Posted by: crudbasher | February 11, 2015

Interesting Article About UnSchooling

Wired wrote a nice article about how many people in the tech community are either home schooling or unschooling their kids.

H/T Wired

The Cook family are not just homeschoolers but unschoolers. They don’t prefer homeschooling simply because they find most schools too test-obsessed or underfunded or otherwise ineffective. They believe that the very philosophical underpinnings of modern education are flawed. Unschoolers believe that children are natural learners; with a little support, they will explore and experiment and learn about the world in a way that is appropriate to their abilities and interests. Problems arise, the thinking goes, when kids are pushed into an educational model that treats everyone the same—gives them the same lessons and homework, sets the same expectations, and covers the same subjects. The solution, then, is to come up with exercises and activities that will help each kid flesh out the themes and subjects to which they are naturally drawn.

I completely agree. My son just turned 2 and he is an amazing learner. I can see his brain just feasts on what he is exposed to. He does things all the time that I have no idea where he learned it. You can show him something once and he will apply it days later. It’s truly remarkable.

And yet, I used to teach university classes with students who often times viewed learning as a chore or an obstacle that had to be overcome. There were things I could have done to help alleviate this and yet most of the damage had already been done from 10 years of public schooling.

Is this for everyone? I think that depends on the parents. Certainly some people thrive in public schools but do they actually learn anything? Colleges are having to deal with high school graduates who can barely read and yet they were given a diploma.

I think the homeschooling trend will continue to grow at a rapid rate.


  1. Unschooling indeed is not for everyone, but it was for us. Oh, we didn’t start out that way, we more or less evolved into it after creeping one toe at a time from public, to private, to supported homeschool and then all on our own.

    It is fear that keeps most of us from homeschooling and especially unschooling. Geez, what if we fail? What if our kids can’t get into college? Yes, fear and our own egos that get in the way.

    When we finally took that leap of faith into the unknown of unschooling it was not only just fine, it was great. We traveled, we began to really enjoy each other and the learning soared, along with the opportunities. All that fear for nothing. We’d do it again in a heartbeat. In fact, we’d have done it sooner if we had known that the unexpected benefits.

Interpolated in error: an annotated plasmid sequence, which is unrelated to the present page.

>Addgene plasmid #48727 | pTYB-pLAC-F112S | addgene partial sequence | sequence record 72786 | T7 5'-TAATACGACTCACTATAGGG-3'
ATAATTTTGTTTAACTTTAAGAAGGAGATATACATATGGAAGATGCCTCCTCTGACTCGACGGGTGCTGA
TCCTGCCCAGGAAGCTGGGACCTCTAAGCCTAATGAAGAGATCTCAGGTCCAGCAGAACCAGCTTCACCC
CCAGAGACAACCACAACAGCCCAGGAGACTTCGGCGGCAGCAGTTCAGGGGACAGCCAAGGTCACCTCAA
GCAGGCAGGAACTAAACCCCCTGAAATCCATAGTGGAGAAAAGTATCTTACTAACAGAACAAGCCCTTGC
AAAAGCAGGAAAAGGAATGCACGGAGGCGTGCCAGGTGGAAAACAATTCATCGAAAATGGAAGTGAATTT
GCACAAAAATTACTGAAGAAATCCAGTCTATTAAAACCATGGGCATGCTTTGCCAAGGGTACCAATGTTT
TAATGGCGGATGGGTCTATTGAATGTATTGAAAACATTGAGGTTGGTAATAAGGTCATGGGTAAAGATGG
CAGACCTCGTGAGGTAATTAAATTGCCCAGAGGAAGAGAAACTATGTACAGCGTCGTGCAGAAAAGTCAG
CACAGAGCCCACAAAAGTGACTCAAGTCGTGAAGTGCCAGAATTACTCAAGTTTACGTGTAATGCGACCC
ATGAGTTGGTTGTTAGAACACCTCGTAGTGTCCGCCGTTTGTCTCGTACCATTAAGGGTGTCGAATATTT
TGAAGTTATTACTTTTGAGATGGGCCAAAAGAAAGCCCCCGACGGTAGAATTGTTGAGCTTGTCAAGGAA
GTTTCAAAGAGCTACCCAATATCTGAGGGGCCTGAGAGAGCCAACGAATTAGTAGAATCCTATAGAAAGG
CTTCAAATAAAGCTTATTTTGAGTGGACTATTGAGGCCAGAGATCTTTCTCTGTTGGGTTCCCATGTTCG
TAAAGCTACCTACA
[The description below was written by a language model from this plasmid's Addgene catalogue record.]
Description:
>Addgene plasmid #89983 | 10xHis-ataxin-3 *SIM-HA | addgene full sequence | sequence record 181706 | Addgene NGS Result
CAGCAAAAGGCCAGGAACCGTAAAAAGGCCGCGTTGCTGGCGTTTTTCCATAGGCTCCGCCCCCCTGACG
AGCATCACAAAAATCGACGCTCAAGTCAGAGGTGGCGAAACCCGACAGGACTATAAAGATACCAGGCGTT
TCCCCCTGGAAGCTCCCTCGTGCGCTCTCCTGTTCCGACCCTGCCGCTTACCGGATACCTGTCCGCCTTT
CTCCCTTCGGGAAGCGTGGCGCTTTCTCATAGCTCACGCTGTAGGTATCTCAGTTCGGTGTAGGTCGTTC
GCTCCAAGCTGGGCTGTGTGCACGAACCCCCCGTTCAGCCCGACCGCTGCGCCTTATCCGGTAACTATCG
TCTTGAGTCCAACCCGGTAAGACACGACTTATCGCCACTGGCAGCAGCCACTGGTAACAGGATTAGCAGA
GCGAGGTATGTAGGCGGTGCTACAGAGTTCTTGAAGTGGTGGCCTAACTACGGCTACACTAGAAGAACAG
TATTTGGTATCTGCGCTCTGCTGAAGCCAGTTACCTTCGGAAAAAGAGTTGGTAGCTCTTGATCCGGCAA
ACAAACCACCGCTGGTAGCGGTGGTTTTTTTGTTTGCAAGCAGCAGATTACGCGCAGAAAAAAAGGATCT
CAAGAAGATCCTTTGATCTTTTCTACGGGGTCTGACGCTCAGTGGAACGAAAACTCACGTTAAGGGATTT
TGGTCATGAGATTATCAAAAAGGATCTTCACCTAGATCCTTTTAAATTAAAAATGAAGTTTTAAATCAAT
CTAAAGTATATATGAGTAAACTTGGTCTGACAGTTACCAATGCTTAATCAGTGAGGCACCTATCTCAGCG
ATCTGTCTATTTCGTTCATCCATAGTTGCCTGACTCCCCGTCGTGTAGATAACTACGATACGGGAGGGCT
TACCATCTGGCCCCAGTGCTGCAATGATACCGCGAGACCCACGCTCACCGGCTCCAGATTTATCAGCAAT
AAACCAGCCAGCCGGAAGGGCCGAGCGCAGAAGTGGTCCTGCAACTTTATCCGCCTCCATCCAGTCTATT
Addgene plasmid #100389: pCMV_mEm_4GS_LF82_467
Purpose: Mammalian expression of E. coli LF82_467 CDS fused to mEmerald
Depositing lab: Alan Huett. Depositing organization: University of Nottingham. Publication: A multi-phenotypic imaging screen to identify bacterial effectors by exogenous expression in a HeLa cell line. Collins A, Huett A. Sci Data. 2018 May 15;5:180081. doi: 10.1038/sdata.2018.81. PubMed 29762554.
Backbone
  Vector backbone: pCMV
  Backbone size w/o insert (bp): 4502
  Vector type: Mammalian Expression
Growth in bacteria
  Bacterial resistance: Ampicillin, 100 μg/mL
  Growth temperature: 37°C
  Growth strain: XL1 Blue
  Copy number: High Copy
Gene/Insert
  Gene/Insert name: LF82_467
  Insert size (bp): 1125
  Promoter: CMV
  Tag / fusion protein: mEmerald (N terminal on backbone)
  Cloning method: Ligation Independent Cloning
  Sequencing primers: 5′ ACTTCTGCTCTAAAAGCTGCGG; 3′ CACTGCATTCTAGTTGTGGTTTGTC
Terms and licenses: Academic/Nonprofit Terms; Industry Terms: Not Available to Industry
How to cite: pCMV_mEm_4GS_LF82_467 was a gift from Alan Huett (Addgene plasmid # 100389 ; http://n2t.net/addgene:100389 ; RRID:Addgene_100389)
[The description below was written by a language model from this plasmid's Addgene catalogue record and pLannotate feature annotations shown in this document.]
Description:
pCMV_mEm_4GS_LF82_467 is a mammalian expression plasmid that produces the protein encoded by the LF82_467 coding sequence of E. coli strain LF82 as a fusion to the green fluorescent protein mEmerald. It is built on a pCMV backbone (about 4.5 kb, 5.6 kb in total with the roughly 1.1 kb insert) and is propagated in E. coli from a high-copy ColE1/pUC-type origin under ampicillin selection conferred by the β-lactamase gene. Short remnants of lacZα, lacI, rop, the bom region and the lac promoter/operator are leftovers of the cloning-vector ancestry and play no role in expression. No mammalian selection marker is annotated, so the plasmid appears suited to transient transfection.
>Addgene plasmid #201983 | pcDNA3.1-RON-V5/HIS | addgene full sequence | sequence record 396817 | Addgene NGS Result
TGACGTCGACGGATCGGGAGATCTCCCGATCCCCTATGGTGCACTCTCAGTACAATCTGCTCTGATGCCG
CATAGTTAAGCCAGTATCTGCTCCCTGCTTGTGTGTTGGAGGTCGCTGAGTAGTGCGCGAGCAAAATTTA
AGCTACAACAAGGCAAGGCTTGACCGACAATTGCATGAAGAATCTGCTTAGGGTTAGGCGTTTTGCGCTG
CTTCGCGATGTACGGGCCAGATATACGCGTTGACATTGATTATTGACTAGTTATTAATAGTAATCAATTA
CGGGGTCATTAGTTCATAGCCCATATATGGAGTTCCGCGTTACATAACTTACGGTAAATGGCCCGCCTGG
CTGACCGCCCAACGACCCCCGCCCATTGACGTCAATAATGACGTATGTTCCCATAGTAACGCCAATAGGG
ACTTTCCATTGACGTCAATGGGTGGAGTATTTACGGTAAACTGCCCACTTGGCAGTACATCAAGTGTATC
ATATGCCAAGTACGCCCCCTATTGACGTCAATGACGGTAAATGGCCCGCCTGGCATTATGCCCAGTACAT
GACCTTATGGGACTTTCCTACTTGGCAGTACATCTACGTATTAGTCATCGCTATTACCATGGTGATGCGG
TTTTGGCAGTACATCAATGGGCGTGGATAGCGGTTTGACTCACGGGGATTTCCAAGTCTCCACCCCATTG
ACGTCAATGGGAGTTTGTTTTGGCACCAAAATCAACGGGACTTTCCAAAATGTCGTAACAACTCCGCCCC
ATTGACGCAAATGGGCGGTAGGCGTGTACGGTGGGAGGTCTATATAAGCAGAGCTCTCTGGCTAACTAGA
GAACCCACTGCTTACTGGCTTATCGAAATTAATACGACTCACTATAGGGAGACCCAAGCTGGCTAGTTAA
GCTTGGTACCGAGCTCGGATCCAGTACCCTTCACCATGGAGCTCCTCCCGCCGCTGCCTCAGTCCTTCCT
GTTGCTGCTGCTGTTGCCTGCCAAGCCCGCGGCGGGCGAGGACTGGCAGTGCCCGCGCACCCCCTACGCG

Your children will learn. Your schedule will be your own. Your student can get into colleges, universities even–they know a great learner when they see one. Come to the dark side, my daughters says, we have cookies! (That’s an inside joke in the unschooler world.)

    • Well if there are cookies, you sold me! 🙂 We are planning to homeschool. It’s a bit scary but it’s even more scary to give my boy to the public school system for processing.

      Nice to hear from you again Darleen!

      • That first step into homeschooling is the scariest. Rest assured it is easier than you think. The transition for your family won’t be that hard, as I assume your child has not attended a brick and mortar school first.

        There are so many curriculum available and always the choice of not using any at all. Take your time. We used so many different plans, changing them year by year as the need arose. Discover more about how your child learns and use what ever suits your family. Be open to learning experiences outside the home as much as in. Learning can take place anywhere and anytime.

        Be more concerned about what your child does well, as in what they don’t. We all need basic skills of course but do we really want generalists? I wish I would have encouraged that more.

        When your child is old enough consider a year abroad with something like Rotary Youth Exchange. They encourage homeschoolers and even though it is technically an educational exchange which means your child will attend a school, know they only have to attend part time and all the club activities come first. (Going abroad was incredibly fun for my daughter and she now earns good money as a French tutor while going to college.)

        There are so many engaging homeschooling groups and conferences out there. Find your local groups and they will provide support, ideas, materials and group field trips. The best field trip I ever took was to the Department of Juctice with a group kindergarteners all the way up to college kids. They were helping one another and spent eight hours riveted to the guide.

        Oh, and an unexpected consequence we noticed from homeschooling was how well we all got along and the close bonds we developed. Homeschooled children mingle with adults as easily as their peers because they are not segregated most of their days. You’ll see. It’s nice in the homeschooling world!

  2. Well said.. here in Australia im doing rigging courses (construction industry) and most students 20 to older cant do basic algebra. School has become glorifies babysitting… and politicised oh yeah and you het to put condoms on cucumbers and stuff.

    Little wonder steve jobs skipped college. .

  3. That’s fantastic info Darleen, thanks for the encouragement! My son just turned 2 but we are already thinking about it. 🙂 I imagine in three more years there will be even more options for homeschooling.